Though the ominous orange glow of flames devouring thousands of homes and the unrelenting rain of embers from October’s wildfires have long faded from view in Sonoma County, the trauma felt by local residents is still in clear focus, officials say.
As efforts to rebuild the county’s physical infrastructure are underway, mental health providers, including Petaluma People Services Center, will be hitting the streets for a second wave of crisis-related counseling and outreach. The work, which will begin this month, is fueled by $3.4 million Federal Emergency Management Agency grant, said Wendy Wheelwright, the project manager for California Helping Outreach Possibilities and Empowerment (HOPE), the formal name for the crisis counseling program.
The Crisis Counseling Assistance and Training Program bolsters existing resources to facilitate community-based outreach and psychoeducational services to disaster survivors. The first $999,000 of the grant, which the State of California Department of Health Services applied for and the Sonoma County Board of Supervisors allocated, was used for a so-called initial services program, providing crisis counseling at shelters, site and school re-entry points, town halls and the local area assistance center, Wheelwright said.
‘Survivors are busy people’
The $3.3 million will cover nine months of “regular service program” crisis counseling that is tentatively scheduled to began the week of April 23, Wheelright said. Staff from Petaluma People Services Center, the Council on Aging, Goodwill Redwood Empire and West County Community Services will meet those impacted by the fires where they are, including through schools, churches, community groups, neighborhood associations and social media, to provide a helping hand and referrals to local services, she said.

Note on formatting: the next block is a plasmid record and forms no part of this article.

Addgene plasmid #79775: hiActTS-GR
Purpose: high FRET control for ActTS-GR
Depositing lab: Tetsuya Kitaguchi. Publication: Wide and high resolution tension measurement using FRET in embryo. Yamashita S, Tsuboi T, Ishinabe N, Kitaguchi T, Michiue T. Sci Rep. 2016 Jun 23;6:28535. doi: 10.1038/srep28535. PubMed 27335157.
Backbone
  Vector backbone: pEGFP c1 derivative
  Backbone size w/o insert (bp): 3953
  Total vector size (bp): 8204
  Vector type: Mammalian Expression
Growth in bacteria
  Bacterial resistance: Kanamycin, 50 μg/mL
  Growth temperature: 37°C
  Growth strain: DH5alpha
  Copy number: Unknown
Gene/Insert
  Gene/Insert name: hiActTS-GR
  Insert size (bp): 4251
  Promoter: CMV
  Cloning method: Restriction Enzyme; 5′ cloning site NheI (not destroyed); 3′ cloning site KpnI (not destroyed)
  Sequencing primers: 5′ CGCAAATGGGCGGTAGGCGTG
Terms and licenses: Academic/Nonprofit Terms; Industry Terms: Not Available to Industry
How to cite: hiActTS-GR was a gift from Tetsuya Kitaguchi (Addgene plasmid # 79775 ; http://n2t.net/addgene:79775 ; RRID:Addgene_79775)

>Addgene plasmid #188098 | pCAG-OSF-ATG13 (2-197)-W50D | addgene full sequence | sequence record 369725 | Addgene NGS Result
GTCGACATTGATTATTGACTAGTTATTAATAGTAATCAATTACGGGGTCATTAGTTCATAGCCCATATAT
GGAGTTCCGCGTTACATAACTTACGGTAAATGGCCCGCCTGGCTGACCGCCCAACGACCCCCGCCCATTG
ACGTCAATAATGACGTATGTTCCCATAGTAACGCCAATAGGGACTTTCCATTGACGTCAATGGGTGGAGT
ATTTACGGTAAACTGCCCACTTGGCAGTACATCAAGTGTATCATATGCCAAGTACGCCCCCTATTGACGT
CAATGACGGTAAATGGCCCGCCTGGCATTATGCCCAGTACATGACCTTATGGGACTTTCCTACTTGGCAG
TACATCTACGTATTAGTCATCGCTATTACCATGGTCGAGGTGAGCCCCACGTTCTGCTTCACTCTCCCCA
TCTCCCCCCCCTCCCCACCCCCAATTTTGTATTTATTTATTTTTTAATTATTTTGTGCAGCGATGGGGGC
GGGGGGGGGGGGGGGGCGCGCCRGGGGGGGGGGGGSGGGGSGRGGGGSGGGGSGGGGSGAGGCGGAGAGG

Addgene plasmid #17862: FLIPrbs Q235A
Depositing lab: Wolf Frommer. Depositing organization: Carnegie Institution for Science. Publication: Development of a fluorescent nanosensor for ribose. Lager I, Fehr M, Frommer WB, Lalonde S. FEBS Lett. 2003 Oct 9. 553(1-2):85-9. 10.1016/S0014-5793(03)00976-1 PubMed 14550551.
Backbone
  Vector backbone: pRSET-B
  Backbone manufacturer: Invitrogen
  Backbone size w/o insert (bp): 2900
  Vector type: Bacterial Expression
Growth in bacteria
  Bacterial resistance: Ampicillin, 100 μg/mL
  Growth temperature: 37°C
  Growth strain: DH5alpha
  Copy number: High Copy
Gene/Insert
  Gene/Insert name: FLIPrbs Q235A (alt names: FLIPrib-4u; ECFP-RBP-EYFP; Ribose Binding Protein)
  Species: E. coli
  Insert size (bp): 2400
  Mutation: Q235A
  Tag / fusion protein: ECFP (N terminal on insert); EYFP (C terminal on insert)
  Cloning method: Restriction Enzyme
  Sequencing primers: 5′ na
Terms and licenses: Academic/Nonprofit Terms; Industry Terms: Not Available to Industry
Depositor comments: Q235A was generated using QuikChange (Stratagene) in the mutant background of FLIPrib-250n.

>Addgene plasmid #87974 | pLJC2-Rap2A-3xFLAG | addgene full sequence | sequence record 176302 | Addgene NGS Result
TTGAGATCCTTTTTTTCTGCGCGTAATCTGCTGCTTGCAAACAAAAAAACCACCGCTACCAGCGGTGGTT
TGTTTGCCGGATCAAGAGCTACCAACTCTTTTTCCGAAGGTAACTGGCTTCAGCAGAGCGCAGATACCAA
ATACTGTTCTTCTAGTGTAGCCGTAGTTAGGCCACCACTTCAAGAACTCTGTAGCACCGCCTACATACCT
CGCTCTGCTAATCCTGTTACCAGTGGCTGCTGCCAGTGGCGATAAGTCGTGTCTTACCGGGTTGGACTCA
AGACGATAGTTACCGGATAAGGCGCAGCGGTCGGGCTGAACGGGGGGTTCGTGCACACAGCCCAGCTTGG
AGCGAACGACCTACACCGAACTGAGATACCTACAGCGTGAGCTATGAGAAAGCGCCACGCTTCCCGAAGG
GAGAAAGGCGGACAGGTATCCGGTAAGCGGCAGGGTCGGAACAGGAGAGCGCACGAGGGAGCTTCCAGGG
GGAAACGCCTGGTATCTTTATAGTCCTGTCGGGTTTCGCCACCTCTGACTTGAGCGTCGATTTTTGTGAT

“Survivors are busy people,” Wheelwright wrote in an email. “They were busy before the fire, and now have even more to deal with. Many don’t have time to come into formal behavioral health services. This CCP model will reach those who can benefit by talking about their experience, but may not be ready to seek formal therapy.”
Initial training for the program is online from the Substance Abuse and Mental Health Services Administration and nationally-certified trainers will also provide training in the model, she said.
The goal is to provide 9,677 contacts, though some may be duplicates, she said. In the initial two-month period after the fires, more than 40,000 contacts were made through the initial services program, she said. California HOPE is partnering with the Wildfire Mental Health Collaborative, which is aimed at meeting long-term needs for mental health after the disaster, she said.
It’s unclear how many people have been impacted by the fires, she said, and some can be affected by simply witnessing a disaster. An ongoing community needs assessment is taking place, and the FEMA-funded program will help further gauge needs, she said.
Common to see signs of stress
“It is common to show signs of stress after exposure to a disaster, and it is important to monitor your physical and emotional health,” said Wheelwright, a Santa Rosa-based practicing marriage and family therapist who specializes in trauma. “Try to identify early warning signs of stress, which usually show up in four areas: emotional, physical, behavioral, and problems in our thinking. Remember that connecting with others builds resilience and promotes recovery.”
Wheelwright’s own childhood home where her parents still live on Porter Creek Road near Safari West burned in the fires, and her family is in the process of rebuilding, she said.